By Ben Fowlkes
June 05, 2008

Marcus Davis knows what boxers think about mixed martial arts. He's been there. He was one of them.

He was one of those guys on sports talk shows comparing the Ultimate Fighting Championship to bar brawls, insisting the fighters are nothing but thugs without any understanding of "the sweet science."

Davis found out he was wrong in possibly the only way anyone can: He stepped in the cage and tried MMA himself.

"As a boxer, when you watch the MMA you think, 'Those guys stink. There's no way they could beat me. If someone tried to shoot in and take me down, I'd just punch them in the face,'" Davis said. "Then you find out the hard way that it doesn't work like that."

That moment came for Davis when he was a contestant on season two of Spike TV's The Ultimate Fighter. Still a novice, the Bangor, Maine, native had been a top-ranked professional boxer as a super middleweight on the New England circuit. But after trying his hand at the sport, MMA seemed more like "real fighting."

In his first bout on the reality show, Davis faced ground technician Joe Stevenson, the season's eventual winner. Stevenson quickly slammed Davis to the ground and submitted him, injuring his shoulder in the process. The sting of the loss and the injury lingered, but the pain forced Davis to re-evaluate his training and approach to the sport.

"I didn't throw one punch for six months," he said. "I just taped that arm to my side and would start out on my back every day for six months and just grappled. I traveled all over, grappling with everyone I could. Then, when I was ready to go back to fighting, my manager set me up with a striker and said, 'Don't strike with him. Go out there and grapple. Take him down and submit him.' That's what I did."

Since losing to Melvin Guillard by technical knockout in The Ultimate Fighter finale, Davis went on an impressive 11-fight win-streak. He battled his way back into the UFC and has become a staple on the organization's cards in the U.K., where fans have responded to his explosive fighting style and pride for his Irish heritage. Fittingly nicknamed "The Irish Hand Grenade," Davis is now known primarily for two things: wearing a kilt to the Octagon, and never turning in a dull performance.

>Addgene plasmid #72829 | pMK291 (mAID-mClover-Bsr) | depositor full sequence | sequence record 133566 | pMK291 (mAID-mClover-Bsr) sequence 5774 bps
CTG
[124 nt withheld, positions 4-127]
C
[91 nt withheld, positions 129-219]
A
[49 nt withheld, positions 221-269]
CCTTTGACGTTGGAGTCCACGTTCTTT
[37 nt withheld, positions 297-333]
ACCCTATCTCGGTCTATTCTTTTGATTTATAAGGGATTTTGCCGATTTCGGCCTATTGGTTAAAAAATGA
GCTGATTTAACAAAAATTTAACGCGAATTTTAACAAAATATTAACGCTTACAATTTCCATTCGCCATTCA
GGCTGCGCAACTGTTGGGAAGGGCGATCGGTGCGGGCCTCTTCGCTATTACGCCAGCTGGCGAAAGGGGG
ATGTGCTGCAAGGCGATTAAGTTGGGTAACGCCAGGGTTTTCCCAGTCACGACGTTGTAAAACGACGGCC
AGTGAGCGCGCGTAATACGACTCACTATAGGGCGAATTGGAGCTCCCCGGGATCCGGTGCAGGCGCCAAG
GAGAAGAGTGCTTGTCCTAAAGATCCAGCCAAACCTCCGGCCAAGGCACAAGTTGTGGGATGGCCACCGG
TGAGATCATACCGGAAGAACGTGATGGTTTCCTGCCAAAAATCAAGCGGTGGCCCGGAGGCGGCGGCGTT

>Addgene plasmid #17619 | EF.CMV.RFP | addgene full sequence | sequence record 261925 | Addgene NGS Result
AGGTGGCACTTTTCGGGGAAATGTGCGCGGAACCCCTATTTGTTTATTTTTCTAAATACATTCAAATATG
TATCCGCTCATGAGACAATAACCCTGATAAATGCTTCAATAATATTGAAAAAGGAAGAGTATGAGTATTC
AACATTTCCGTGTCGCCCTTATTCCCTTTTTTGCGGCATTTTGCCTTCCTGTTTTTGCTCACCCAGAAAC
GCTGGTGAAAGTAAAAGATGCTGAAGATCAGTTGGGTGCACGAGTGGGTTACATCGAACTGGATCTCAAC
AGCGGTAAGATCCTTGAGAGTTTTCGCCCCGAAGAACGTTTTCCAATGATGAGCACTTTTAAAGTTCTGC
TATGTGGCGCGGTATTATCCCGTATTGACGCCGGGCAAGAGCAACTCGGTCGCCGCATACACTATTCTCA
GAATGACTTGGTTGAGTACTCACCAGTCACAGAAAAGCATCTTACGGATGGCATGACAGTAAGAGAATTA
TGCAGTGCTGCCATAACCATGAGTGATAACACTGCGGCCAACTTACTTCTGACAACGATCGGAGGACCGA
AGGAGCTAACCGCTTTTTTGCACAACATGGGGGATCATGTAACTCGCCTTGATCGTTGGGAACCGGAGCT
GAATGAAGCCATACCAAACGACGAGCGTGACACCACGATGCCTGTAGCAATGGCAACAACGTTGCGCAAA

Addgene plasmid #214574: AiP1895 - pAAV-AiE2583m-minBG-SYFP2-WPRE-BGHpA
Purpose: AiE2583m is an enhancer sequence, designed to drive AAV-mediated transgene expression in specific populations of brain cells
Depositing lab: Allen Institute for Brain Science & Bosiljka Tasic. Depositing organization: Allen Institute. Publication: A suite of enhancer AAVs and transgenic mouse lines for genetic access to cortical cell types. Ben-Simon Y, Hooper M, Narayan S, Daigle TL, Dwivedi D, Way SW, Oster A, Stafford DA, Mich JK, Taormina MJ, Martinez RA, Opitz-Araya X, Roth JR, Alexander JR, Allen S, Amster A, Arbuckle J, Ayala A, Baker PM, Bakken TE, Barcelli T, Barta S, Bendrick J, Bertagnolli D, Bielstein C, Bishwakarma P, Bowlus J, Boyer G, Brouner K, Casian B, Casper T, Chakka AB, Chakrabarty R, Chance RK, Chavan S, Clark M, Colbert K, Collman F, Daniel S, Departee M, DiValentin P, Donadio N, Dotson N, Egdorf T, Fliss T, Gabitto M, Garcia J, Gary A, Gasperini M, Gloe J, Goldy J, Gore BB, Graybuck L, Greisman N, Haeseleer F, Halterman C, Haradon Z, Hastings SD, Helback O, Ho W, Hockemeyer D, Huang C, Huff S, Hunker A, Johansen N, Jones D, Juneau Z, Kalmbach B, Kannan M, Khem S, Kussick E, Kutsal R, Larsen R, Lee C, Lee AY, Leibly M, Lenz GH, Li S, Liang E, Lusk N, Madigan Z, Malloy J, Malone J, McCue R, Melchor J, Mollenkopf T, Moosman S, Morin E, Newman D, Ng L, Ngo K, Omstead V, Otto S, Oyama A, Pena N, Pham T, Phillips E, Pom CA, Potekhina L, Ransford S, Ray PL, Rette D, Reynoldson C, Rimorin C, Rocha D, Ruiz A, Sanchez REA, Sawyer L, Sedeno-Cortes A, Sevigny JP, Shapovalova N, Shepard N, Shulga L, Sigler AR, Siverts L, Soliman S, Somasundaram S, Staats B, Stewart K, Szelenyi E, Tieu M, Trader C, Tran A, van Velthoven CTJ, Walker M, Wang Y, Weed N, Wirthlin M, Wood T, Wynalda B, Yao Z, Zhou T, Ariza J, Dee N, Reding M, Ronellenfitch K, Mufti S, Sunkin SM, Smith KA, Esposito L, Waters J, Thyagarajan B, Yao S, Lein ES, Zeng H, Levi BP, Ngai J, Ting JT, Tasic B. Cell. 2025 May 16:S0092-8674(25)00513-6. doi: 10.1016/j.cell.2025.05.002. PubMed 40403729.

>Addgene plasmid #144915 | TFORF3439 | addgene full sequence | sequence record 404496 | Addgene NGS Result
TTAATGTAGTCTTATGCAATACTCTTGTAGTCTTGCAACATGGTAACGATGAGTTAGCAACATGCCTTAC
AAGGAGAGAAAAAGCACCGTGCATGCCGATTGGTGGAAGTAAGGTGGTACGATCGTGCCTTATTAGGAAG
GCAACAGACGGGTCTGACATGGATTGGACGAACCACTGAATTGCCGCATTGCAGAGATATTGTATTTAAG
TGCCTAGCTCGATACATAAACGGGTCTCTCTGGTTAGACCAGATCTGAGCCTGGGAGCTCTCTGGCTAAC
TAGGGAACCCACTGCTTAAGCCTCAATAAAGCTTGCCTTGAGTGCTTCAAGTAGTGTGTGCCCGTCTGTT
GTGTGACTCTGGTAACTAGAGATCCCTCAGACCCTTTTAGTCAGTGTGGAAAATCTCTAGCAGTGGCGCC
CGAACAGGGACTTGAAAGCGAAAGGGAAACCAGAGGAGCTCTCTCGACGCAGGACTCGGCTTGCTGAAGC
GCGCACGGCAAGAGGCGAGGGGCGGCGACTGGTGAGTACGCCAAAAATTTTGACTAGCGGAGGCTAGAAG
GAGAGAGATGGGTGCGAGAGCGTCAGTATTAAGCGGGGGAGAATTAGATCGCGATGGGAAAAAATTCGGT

But while he's shown the ability to end fights with his submissions, as well as his punching power, the question for Davis is whether he can keep it up against tougher competition. At UFC 85 on Saturday, Davis will face just that.

Returning to the U.K. for his fourth-straight bout in the country, he'll take on fellow American Mike Swick. Though Swick owns a respectable 11-2 record (first as a middleweight and now as a welterweight), and has yet to be stopped in the UFC, he hasn't exactly impressed fans with his ability to finish fights.

"If I go out there and take Swick out in impressive fashion, I will have done something that no one else has done in the UFC," Davis said. "[Yushin] Okami -- it took [Swick] three rounds to win a decision against him. [Swick] might not have looked good against [Josh] Burkman, but he went the distance and won. He beat DavidLoiseau in a decision. Nobody else has been able to go in there and just starch him. If I do that, then it says something."

It's a match where both men have plenty to gain, but even more to lose. So don't be surprised if they come out with guns blazing. For the former boxer, a striking battle on the feet sounds just about perfect, but the danger for an aggressive fighter like Davis is that the tactician in Swick can avoid attacks long enough to frustrate an competitor into making a mistake.

Finishing Swick would indeed make a statement but losing could put a quick halt to Davis' rise through the welterweight ranks. There's simply too much talent in the division, with a chunk of it located squarely at the top of Saturday's card when former champ Matt Hughes takes on Thiago Alves. An impressive victory over Swick could give Davis a chance to lock horns with the winner.

"I would love for [Swick] to come in and think, 'You know what, I'm going to make a statement, I'm going to stand with him and knock him out,'" Davis said. "I would love for that to happen."

With Swick also looking to prove that he belongs in the welterweight elite, Davis will more than likely get his wish.